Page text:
In speed camera land, numbers mean what we like

It’s pretty clear that there are a lot of people who don’t like speed cameras.  I’m one of them.  But my objections are based on what I’ve observed by training drivers and riders.  I think I know what makes people safe and what makes them dangerous.  By and large, compliance with a posted speed limit does not come into either category.  I’ve trained plenty of dangerous drivers who’d never exceed a limit and plenty of fine ones who would – happily.

So a great deal of speed camera policy stands or falls on the stats.  And there lies a rather large problem.  Here’s why…

Try this little experiment.  Go to your local speed camera partnership website and find their enquiry e-mail address.  Ask them this question about one – just one – speed camera in your area:

“What were the causes of the crashes that led to you imposing this camera on the (insert road of your choice)”

I’d make a coffee if I were you, while you wait.  It might be more sensible to plant a few beans and grow your own though – it’ll take a while.  A very long while.  And when you get an answer, don’t expect it to be enlightening.

A40 cameras

I’ve had “don’t know”, “we don’t have the stats”, “ask the police” and a few other excuses.  I’ve had figures that don’t even attempt to answer the question; simply listing the number of crashes not the causes.

It’s reassuring, then, that the Oxford Times has had just the same problem – but over even more basic and fundamental stats. The local Partnership were out, almost within minutes of the County Council pulling their funding, and claiming an 88% increase in speeds at one camera site and 18% at another only a few days after the cameras were switched off.  The Oxford Times wanted to know what evidence they had to prove it.  So they asked.

The reply?

“When The Oxford Times requested data for the Woodstock camera for 2008 and 2009 to make an equal comparison we were told those figures were not readily to hand.”

Not readily to hand, eh?  How well I know that feeling.  And this is from the very organisation that should know their figures so well they could recite them in their sleep.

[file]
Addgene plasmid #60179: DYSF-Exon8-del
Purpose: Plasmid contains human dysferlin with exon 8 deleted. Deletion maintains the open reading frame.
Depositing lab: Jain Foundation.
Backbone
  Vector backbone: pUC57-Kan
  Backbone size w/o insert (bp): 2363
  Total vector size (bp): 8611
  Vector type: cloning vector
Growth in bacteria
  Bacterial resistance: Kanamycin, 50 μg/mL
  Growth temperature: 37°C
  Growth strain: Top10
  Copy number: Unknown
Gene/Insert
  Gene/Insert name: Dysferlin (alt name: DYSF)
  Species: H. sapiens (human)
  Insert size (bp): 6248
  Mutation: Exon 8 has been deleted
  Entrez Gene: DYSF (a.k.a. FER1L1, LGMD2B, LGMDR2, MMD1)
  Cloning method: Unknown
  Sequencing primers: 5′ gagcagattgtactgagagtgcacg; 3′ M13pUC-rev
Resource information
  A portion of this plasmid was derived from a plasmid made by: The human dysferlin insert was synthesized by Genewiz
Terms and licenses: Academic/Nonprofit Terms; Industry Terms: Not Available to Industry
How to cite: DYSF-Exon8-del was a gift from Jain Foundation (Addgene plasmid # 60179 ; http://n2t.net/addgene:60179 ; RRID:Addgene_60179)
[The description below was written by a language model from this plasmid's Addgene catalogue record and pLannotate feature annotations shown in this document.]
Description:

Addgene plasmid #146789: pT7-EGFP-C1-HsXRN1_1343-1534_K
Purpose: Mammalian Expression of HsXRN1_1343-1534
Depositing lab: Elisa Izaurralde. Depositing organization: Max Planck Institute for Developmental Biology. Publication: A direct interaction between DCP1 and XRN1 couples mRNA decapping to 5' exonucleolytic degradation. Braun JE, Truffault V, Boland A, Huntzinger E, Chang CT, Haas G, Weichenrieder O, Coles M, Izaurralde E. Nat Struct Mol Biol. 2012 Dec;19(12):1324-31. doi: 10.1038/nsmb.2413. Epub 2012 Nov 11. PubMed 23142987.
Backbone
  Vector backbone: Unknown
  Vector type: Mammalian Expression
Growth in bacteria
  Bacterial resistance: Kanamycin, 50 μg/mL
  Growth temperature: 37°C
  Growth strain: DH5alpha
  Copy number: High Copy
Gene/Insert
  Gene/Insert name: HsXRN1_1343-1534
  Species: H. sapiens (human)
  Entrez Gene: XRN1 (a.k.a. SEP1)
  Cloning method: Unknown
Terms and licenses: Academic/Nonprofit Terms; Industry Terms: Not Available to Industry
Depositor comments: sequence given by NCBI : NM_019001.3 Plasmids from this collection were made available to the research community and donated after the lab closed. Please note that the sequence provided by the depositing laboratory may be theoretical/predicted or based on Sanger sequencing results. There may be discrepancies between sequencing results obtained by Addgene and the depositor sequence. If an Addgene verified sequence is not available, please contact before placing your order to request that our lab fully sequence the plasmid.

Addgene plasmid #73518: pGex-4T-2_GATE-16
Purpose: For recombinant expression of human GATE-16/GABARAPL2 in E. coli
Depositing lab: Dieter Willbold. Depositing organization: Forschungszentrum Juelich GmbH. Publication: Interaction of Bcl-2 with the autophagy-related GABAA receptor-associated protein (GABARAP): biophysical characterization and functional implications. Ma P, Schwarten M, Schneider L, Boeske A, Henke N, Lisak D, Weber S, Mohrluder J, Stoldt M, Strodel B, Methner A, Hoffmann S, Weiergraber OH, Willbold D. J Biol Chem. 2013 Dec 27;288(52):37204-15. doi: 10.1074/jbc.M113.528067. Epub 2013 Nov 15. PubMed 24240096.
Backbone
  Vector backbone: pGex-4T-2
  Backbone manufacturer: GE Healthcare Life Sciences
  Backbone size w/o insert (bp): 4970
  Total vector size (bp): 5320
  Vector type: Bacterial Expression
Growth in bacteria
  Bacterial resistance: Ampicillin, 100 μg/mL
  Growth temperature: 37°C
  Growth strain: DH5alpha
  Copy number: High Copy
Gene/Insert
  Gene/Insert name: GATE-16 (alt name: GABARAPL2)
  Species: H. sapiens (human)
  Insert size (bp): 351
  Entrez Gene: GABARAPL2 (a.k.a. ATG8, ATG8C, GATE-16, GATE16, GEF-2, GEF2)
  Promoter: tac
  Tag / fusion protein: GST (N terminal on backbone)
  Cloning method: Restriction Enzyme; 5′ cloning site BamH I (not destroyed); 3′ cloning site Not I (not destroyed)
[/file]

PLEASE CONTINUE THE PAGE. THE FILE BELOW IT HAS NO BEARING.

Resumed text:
The Oxford Times again:

“Now The Oxford Times has obtained the information it shows speed offences actually fell by four per cent at the Woodstock camera, close to Blenheim Palace, during five days of monitoring since the switch-off on August 1, compared to offences committed between 2008 and 2009.”

Clever, that.  An 18% increase, when pressed, suddenly becomes a 4% decrease.

Camera partnerships have been accused of crying “wolf” rather too often.  To me, this smells more like weasel.

3 thoughts on “In speed camera land, numbers mean what we like

Add yours

  1. Good post. The more people who keep nailing these assertions when they appear, the better. I recall reading something from the ABD a while ago, which claimed (the stats seemed sound, but I am no expert) that about 1m people had been KSI since the introduction of cameras who might not have been otherwise – i.e. that the introduction of cameras slowed the consistent decline in KSI since the 1960s. If that’s true, it’s worth making it widely known. I am a motorcyclist, and therefore as vulnerable to bad driving and inappropriate speed by other road users as anyone, so I’m keen on promoting safe driving habits and better training. But, although I am pretty compliant with 20, 30 and 40 limits, I tend to treat all the others as advisory. I find I ride better, and safer, if I ride ‘to the road’ and not constantly looking at my speedometer.

    Thanks for an interesting post. Bookmarked.